What Is A Woman?

Rachel Dobkin, Staff Writer |

The Women and Gender Studies (WGS) Club and the Office of Equity and Inclusion hosted an event on Wednesday, Mar. 31, called “What is a Woman?” It prompted an honest discussion about the meaning of womanhood, femininity, and what it really means to be a woman.

The presenters started by saying that sex and gender are constructed binaries. In reality, there are far more than two sexes and two genders. The definitions and meanings of sex and gender have changed depending on time and location. They then identified the difference between the binaries. Sex is the categorization of people into male and female groups based on biological characteristics.

Gender is the cultural or social interpretation of sex and behavioral expectations associated with being a socially appropriate man or woman. It can also be seen as a performance and is something we do every day as a set of behaviors. It’s how we choose to present ourselves. Biology doesn’t equal gender, but we are socialized to perform masculinity or femininity depending on the gender imposed upon us at birth. The presenters said we must actively reject these constructive ideas. This will lead to a free society and the liberation of each and every one of us to be whomever we want to be.

The discussion then moved into gender norms. These are the rules placed on the performance of gender. They are socially and culturally embedded norms taught to us from the moment we become humans, and it is a vital way culture controls our behaviors and actions. Examples of feminine gender norms include having to be polite, containing yourself in a small physical space, hairlessness, skinny, and quiet.

The presenters went on to say that most of us inhibit femininity and masculinity in different ways at different times, and it means nothing about our gender identity or sexuality. It is simply about who we are and what makes us happy. At the end of the day, gender norms and expectations are socially constructed. There is no set way to perform any gender. We have the power to identify anywhere within the gender spectrum.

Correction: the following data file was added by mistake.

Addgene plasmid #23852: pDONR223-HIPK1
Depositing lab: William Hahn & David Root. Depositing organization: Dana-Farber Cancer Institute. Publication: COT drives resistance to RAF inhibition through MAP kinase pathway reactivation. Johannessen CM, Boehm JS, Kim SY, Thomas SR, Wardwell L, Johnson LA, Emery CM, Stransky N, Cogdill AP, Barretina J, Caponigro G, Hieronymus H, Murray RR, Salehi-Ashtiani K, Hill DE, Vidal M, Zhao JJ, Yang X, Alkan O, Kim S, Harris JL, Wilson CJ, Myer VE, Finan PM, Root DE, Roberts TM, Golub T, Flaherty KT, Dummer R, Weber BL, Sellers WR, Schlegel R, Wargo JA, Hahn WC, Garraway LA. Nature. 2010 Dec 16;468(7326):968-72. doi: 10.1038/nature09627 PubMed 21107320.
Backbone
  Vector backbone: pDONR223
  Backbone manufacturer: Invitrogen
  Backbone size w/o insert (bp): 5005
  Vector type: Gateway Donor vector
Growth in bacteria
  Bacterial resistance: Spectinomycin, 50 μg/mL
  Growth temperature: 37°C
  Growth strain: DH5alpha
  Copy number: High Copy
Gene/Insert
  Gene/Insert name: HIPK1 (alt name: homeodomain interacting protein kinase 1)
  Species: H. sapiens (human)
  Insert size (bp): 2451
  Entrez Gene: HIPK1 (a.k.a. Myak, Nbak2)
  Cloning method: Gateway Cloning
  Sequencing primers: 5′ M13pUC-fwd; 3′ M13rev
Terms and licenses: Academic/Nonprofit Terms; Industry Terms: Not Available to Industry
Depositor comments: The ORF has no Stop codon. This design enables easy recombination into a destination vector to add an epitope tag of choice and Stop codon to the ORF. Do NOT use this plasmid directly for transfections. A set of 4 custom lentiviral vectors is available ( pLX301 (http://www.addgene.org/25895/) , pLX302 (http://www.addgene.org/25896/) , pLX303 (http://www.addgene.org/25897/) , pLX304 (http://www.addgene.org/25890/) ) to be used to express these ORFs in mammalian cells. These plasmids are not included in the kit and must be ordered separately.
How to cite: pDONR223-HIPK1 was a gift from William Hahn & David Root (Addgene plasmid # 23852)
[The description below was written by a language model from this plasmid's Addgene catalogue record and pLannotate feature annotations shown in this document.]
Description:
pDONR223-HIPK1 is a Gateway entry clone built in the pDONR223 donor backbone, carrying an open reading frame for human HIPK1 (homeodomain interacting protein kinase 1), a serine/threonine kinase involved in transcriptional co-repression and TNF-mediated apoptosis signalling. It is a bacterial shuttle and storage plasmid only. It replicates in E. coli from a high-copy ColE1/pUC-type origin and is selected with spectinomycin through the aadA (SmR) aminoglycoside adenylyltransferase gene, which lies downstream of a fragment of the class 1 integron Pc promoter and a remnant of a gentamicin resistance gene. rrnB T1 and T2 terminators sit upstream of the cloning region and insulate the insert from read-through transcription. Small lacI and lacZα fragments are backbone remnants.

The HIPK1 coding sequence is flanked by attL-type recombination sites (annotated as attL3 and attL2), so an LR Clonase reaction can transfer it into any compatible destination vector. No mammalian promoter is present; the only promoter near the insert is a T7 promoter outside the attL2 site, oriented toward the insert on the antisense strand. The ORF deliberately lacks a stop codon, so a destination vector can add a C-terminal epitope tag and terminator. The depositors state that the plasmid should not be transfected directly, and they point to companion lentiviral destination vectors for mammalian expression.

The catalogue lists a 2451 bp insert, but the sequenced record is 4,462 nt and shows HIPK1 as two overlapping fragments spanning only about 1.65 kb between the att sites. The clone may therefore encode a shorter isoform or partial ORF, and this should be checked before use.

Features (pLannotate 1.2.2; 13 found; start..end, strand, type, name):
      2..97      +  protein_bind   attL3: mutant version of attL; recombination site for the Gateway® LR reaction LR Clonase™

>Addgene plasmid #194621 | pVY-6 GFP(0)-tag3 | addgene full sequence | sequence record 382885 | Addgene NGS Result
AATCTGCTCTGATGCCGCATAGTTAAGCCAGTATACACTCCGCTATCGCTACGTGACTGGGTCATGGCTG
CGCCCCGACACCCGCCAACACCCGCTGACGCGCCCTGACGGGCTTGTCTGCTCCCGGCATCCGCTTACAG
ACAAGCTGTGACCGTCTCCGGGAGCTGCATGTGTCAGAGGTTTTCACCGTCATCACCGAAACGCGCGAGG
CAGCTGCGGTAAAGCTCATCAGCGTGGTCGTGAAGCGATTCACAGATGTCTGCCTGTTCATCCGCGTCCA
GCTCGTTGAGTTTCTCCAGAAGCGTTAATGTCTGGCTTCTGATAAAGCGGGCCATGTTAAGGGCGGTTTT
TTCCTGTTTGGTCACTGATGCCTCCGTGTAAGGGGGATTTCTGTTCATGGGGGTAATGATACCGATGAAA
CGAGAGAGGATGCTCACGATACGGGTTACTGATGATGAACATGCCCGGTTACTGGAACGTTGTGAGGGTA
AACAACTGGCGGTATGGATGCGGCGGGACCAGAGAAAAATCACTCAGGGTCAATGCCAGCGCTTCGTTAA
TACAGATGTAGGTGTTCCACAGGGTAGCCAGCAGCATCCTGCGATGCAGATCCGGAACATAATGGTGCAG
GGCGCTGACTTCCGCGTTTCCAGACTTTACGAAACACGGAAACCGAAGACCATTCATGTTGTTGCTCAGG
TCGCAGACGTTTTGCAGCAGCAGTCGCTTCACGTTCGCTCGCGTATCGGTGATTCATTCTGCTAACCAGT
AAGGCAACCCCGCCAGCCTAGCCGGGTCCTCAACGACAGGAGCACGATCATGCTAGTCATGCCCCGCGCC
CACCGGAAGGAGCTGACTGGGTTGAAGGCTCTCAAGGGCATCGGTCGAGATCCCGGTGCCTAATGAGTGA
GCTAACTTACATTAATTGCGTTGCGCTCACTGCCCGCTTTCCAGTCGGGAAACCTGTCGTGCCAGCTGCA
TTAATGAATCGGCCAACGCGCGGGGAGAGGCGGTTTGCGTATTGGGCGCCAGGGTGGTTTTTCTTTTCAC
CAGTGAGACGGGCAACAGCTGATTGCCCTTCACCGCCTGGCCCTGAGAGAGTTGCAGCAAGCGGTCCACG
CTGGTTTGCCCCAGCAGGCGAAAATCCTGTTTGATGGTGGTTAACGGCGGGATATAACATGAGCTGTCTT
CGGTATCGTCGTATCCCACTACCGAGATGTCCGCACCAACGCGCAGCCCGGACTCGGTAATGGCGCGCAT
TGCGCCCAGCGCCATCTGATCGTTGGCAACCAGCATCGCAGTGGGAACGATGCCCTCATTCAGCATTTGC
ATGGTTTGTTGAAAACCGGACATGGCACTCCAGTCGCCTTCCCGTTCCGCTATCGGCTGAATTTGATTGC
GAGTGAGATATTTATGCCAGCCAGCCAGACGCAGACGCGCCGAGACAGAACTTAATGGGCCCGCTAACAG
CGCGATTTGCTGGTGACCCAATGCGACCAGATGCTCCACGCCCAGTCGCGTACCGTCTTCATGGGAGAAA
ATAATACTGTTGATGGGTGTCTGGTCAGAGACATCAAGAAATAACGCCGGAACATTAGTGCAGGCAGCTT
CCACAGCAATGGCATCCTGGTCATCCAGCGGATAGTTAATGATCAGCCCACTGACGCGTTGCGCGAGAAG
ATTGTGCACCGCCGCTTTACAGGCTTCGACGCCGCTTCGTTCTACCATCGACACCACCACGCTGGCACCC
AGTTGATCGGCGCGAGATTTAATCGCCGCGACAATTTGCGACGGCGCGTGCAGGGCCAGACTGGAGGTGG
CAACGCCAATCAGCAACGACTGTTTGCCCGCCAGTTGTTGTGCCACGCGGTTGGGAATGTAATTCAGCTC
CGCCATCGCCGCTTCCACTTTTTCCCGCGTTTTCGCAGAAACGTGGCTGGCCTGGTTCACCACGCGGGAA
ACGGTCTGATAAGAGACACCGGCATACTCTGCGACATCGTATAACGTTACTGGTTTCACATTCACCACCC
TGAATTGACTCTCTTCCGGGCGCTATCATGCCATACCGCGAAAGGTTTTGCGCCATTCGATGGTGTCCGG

The discussion moved on to gender performance. Gender is performative, and we all perform gender differently. No one owes us a specific gender performance because of their gender identity. Nonbinary and gender-neutral people don’t need to be androgynous to be non-binary or gender nonconforming. Trying to push them into this is recreating more constrictive gender norms, which is really what they are rejecting. The bottom line is never to assume someone’s gender identity. If you are unsure of a person’s pronouns, use the pronouns they/them.

The presenters then talked a little about sexuality. Queer women and nonbinary folks are often invalidated for their sexual relationship if a man is not present. Queer women and nonbinary folks also often struggle to accept their queerness if they find themselves physically attracted to men but not sexually. This can lead to a constant feeling of discomfort and self-doubt. This enforces a strict sexual binary when in, reality, sexuality is fluid.
The presenters told the audience a famous quote used by many scholars to close the event, “Man and woman are at once empty and overflowing categories. Empty because they have no ultimate, metaphysical meaning. Overflowing because even when they appear to be fixed, they still contain within them an alternative, denied, or suppressed definitions.”

After the event, the WGS Secretary, Olivia Smith said, “I think that was a really important event to have. The concept of a woman is personal to everyone.” The WGS President, Sophia Monsalve, added, “At the end of the day, a woman is whoever says they are a woman.” An audience member, Michael Schneider ended things off by saying, “Being a woman has everything to do with what you feel and has nothing to do with what society feels.”